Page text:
Victims’ Anger Shifts Past Madoff
After hailing Bernard Madoff's 150-year prison sentence, some of his former investment clients intensified criticism of what they termed an equally tough adversary - the government systems charged with stopping financial scam artists and reimbursing its victims.
Rallying outside a Manhattan federal courthouse Monday, about 20 ex-clients who together lost millions to Madoff said they have been victimized by inadequate oversight before the fraud collapsed in December and questionable decisions and slowness in the ensuing repayment process.
Several carried signs specifically criticizing the Securities and Exchange Commission, the agency that failed to discover Madoff's scheme; the Securities Investor Protection Corp., the government-created insurance system that pays up to $500,000 to each client of failed brokerages; and Irving Picard, the court-appointed trustee seeking Madoff's assets on behalf of ex-investors.
Asked why she never suspected Madoff, former client Stephanie Halio stressed that the SEC investigated the financier, a former Nasdaq chairman, several times without finding evidence of any serious wrongdoing.
"My due diligence was the SEC. What greater due diligence can you have than the SEC?" asked the Boca Raton, Fla., resident. "They failed us. We have to fix the system."
Ronnie Sue Ambrosino, who with her husband, Dominic, lost $1.6 million to Madoff, said the SIPC and Picard should scrap an "incorrect" repayment formula that bases each victim's losses on the amounts they actually invested, rather than the larger, interest-boosted totals in Madoff's records.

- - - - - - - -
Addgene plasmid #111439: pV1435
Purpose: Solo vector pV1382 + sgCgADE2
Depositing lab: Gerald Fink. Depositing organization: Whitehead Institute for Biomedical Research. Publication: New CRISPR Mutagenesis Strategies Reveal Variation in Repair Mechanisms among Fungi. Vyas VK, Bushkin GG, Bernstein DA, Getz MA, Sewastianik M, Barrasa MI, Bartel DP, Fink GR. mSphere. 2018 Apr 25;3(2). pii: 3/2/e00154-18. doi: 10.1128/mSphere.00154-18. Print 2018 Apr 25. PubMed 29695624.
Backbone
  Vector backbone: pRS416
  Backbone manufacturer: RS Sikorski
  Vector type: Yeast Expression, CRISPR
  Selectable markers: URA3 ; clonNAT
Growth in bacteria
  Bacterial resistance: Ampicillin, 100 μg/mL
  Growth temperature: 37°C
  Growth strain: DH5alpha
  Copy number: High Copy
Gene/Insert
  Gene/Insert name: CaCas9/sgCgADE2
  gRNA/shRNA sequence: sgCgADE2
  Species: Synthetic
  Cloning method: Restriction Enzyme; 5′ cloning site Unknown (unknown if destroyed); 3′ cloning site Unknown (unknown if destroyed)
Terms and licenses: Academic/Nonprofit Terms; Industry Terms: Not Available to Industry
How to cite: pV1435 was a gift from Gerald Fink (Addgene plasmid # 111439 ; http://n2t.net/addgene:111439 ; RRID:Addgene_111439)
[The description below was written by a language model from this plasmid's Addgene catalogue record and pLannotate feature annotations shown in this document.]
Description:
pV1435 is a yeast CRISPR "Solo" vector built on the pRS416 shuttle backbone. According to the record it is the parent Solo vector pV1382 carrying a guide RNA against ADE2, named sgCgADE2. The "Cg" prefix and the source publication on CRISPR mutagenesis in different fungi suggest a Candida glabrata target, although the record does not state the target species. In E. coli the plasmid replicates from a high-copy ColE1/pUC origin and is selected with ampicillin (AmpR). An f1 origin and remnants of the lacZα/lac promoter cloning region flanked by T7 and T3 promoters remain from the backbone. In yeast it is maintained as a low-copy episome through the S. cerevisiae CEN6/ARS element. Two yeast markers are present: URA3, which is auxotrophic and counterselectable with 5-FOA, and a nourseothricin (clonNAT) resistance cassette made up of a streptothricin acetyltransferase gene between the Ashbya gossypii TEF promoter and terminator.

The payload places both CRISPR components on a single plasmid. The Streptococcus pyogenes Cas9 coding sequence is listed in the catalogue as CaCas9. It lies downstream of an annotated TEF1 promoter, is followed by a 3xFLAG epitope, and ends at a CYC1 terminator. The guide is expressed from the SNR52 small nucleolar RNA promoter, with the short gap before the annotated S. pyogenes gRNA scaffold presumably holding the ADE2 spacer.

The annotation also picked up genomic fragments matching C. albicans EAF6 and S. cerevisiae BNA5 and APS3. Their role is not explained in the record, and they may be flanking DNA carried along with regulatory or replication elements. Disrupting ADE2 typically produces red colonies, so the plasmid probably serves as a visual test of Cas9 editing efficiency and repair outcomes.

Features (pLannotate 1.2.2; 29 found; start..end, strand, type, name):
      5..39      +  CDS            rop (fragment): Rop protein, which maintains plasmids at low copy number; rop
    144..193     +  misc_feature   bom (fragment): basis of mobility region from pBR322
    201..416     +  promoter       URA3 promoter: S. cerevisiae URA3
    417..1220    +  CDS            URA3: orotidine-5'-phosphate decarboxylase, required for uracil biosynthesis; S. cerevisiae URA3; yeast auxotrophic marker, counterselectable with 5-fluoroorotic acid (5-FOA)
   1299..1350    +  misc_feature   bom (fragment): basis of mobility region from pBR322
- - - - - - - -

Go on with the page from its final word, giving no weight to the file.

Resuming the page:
"Today, the victims are no better off, financially, than they were yesterday," Ambrosino said.
The pace of an asset-seizure effort that has so far recovered just over $1 billion of the $13 billion to $65 billion fraud has unfairly forced some victims to rely on relatives and friends to survive, several victims who gathered at the rally said.
"Mr. Picard is not doing anything speedily," complained Halio.
Picard declined to comment. The SEC issued a formal statement that said: "As we have previously expressed, not a day goes by where we don't regret this tragedy or the harm suffered by investors. But, since then, we have been doing what any responsible agency should do by conducting a rigorous self-assessment, improving our procedures and filling the regulatory gaps."
The SEC's inspector general is probing the agency's oversight of Madoff.
Stephen Harbeck, the SIPC president and CEO, said the reimbursement system was proper and had been used to repay victims of other frauds.
"The primary people who are objecting are people who have taken out more money than they put into the (Madoff) scheme," Harbeck said. "To allow them to share on an equal basis with those who have not gotten their principal back is neither equitable nor in compliance with the statute we administer."